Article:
Chevrolet's upcoming eighth-generation Corvette, or "mid-engined C8" as it's known to its fans, has an electrical control system reportedly so complex and secure that third-party attempts to tune the factory ECU could potentially "brick" the car.
The 2020 Corvette has been reported to use a new global electrical system framework devised by General Motors, one so complex that working out its kinks allegedly delayed the C8's reveal by six months. According to Muscle Cars & Trucks, this system's nerve center is an Electronic Control Unit (ECU) with security measures so stiff that it'll shrug off most attempts to modify its code. Extreme encryption measures reportedly mean that even reading the ECU's code will be exceptionally tricky for tuners, who have long loved the Corvette for its easy performance gains with slight modification.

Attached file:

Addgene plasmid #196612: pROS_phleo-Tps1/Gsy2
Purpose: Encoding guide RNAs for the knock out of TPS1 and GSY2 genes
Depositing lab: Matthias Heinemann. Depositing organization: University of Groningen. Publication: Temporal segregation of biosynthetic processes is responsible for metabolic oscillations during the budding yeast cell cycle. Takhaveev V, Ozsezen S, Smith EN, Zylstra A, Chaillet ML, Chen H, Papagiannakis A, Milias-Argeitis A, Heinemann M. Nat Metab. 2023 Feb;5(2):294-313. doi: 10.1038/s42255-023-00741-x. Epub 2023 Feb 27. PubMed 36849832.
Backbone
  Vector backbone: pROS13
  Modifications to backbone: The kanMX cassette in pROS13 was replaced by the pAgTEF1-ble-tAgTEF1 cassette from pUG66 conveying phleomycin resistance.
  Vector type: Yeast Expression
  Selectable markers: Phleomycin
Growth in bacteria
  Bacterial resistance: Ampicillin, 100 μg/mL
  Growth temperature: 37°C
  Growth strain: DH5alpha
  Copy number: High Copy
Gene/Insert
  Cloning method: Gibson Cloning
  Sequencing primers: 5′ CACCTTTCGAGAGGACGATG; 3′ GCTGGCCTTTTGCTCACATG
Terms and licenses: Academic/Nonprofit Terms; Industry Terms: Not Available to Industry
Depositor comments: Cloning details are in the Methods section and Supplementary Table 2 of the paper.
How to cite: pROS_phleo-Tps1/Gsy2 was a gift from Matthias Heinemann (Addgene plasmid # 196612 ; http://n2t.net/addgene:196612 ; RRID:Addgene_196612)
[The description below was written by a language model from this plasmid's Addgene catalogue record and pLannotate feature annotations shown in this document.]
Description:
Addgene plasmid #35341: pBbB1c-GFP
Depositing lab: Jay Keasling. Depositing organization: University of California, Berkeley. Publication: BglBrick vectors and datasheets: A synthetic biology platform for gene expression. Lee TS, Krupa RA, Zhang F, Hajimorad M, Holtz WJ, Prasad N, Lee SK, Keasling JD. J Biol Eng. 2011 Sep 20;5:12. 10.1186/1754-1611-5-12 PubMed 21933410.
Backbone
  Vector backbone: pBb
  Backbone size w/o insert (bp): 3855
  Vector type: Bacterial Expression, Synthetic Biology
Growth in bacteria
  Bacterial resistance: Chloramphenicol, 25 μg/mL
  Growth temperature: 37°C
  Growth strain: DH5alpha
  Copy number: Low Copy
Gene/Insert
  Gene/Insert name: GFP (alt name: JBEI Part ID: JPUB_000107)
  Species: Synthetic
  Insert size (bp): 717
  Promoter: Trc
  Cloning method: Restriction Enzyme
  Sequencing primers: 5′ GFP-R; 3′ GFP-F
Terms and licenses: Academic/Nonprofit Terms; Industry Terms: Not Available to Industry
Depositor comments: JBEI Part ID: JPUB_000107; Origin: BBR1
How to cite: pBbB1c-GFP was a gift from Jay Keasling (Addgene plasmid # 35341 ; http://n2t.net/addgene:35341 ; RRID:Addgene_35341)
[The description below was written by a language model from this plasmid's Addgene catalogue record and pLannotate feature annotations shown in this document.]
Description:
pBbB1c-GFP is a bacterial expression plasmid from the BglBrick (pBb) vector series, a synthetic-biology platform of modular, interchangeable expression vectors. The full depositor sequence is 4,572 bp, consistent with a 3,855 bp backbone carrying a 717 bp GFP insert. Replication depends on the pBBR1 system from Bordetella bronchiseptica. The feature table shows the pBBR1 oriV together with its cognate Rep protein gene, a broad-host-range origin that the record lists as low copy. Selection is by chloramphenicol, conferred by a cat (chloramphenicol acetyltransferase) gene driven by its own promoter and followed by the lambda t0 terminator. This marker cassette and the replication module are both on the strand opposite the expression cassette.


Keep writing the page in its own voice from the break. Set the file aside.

Sources allegedly told the publication that the C8's ECU can recognize attempts to modify its code, and that it may shut down while you're working on it to save its factory settings. Should some third-party code make its way into the ECU, the car will reportedly enter a "recovery mode" wherein the car is effectively bricked, meaning it won't start, and won't be tunable with anything other than proprietary GM gear.
Simply replacing the factory ECU with a third-party unit such as a Haltech or Motec unit to bypass this problem is reportedly not such an easy proposition, for reasons unspecified. We speculate that this may be down to the alleged complexity of the C8's electrical system.
GM plans to launch the C8 on July 18 in Orange County, California. There, GM will reportedly announce that the base model will be powered by a dual overhead cam V8 called the LT2, linked to a dual-clutch, seven-speed automatic transmission. Rumors claim that there will be no manual transmission options available at any point and that twin-turbo V8s will eventually be available on the C8's higher trims, in 4.2 or 5.5 liters.